Inaugurated in 1906 as the New War Office, the Edwardian Baroque building in London’s historic Whitehall district is synonymous with intrigue and power. Legendary statesman (Winston Churchill, of course; also, diplomat T.E. Lawrence, aka Lawrence of Arabia) and fictional spies (Ian Fleming’s James Bond) have roamed the War Office’s 2.5 miles of corridors. The building sat in disrepair for decades, but with an eight-year restoration unveiled in stages over the last several years, the complex, now known as The OWO, houses Raffles London, a luxury hotel and residences, nine restaurants, three bars, and much more.
London-based design and brand consultancy Greenspace—having designed the original branding for The OWO and The OWO Residences—was tapped to develop the identity for Raffles London. It was a vast project involving seven spaces within the complex: The Spy Bar, The Guards Bar and Lounge, The Drawing Room, Saison, Mauro Colagreco at Raffles London at The OWO, Mauro’s Table, and Pillar Wellbeing.
So, what does all of this have to do with type? Because of the sheer scope of the project, I wondered what it was like to consider the typography for such unique entities within a more prominent brand. Adrian Caddy, founder and CEO of Greenspace, was kind enough to indulge my curiosity.
I imagine the history of The OWO would be overwhelming. What details, stories, and historical inspiration helped you focus your aesthetic?
When we started working on this project in 2018, the Old War Office building was like a ghost ship. Everything had been stripped out. There was not a single sign or door number remaining; such was the sensitive nature of operations the building housed. As we wandered through miles of corridors, we heard our echoing footsteps and imagined the secrets the walls could give up if they could talk to us. It was exciting and also humbling.
At that time, the senior client was concerned that the words ‘old’, ‘war’, and ‘office’ might not convey the idea of luxury or hospitality. Yet when we talked to people who might like to live in or visit a place like the one envisioned, they told us that it was the authentic story of the place that mattered most. Consequently, we proposed naming the destination ‘The OWO’, using the acronym to be authentic yet abbreviated and renewed. Thankfully, our clients agreed, and we were able to pursue a philosophy that dictated that ‘authenticity trumps luxury’ in our subsequent work.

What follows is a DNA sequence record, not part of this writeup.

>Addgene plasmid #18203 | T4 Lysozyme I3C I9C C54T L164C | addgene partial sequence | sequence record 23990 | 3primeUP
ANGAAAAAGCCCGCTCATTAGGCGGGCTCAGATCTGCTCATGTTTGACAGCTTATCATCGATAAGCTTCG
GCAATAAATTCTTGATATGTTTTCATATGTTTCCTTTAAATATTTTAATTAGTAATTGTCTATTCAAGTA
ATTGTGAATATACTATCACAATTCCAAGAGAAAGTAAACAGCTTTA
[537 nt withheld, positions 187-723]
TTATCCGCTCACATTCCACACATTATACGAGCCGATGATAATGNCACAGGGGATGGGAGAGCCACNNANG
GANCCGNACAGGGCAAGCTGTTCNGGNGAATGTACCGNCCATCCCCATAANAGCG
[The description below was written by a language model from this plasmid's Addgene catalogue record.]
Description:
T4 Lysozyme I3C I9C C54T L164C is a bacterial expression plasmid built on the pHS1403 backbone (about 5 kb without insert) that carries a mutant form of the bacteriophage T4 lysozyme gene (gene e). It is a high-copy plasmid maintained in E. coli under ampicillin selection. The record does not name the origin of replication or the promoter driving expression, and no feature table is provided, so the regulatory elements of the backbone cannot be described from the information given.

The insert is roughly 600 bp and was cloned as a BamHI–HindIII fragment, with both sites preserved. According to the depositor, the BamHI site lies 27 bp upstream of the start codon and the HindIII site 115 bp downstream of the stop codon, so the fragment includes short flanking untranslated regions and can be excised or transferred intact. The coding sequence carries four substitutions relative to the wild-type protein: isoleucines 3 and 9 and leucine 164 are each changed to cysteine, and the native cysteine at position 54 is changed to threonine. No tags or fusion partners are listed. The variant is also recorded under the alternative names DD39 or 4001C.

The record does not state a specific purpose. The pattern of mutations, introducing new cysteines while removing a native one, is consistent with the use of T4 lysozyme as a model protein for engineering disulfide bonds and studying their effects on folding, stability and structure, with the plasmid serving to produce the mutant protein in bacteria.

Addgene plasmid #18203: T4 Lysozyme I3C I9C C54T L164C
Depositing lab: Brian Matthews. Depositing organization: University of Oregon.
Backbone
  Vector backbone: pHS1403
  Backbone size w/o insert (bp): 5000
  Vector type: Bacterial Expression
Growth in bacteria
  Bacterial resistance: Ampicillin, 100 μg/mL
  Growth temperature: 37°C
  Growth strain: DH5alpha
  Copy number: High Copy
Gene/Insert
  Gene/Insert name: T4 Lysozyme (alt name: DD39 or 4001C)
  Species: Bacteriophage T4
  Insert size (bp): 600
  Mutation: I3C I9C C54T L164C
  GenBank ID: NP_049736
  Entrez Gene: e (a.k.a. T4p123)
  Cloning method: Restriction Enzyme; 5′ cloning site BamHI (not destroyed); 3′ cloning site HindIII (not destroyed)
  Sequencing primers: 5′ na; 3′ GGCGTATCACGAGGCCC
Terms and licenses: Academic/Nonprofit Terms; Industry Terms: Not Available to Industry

“The bespoke Grotesk typeface family 1906, (the year of the building’s inauguration) that we designed with Colophon, arose from this thinking; to revive the fonts used in government communication during the early 20th century—that didn’t exist in the digital age and deserved to be revived—for the benefit of place and legacy.”
What links do you look for when choosing or designing typefaces for distinct entities under a brand umbrella? Or is each entity considered on its own merit?
The honest answer is a little bit from column A and column B. We’re aware that we’re working to create a sense of place, where people feel at home, rather than a corporate identity, where proven brand architecture systems might apply.
Working on this project, we were liberated by the themes of each restaurant and bar space and were anchored to the aesthetic of The OWO house brand we had created.
We looked for and created a suite of wordmarks that conveyed the personalities and narratives of each of the spaces and experiences on offer. Then, we juxtaposed them with the 1906 typeface for consistency so that guests and visitors perceive a consistent sense of place.
Can you talk about your inspiration for the bespoke typefaces: 1906 and the type for The Guards Bar?
For the 1906 typeface, the inspiration came from research into typefaces routinely used in the early 20th century for government communication. Stephenson Blake was the prominent foundry at that time, and they produced a number of Grotesk fonts that can be seen in printed ephemera from the period. Those fonts don’t exist as digital fonts today, especially the letterforms that possess greater character, the ones with more flamboyant terminals and alternate forms.
We drew about 20 or 30 letters and ligatures, like the overlapping capital W used in The OWO wordmark, and proposed a font family to be developed. I’m really happy that we realised this aspect of the project, as it fully underpins the whole notion of authenticity and craftsmanship.
“For The Guards Bar, we knew that we were creating a space that looked directly across Whitehall (the avenue that connects Parliament Square to Trafalgar Square) into the Royal Horse Guards and the guards of the Household Cavalry. With this in mind, we imagined the guards as a squad of six, standing to attention, framed by their arched sentry boxes. This is implied by the letterforms’ exaggerated condensed stance and their subtly curved chamfered edges. The royal red and gold colours are informed by the guards’ uniforms.”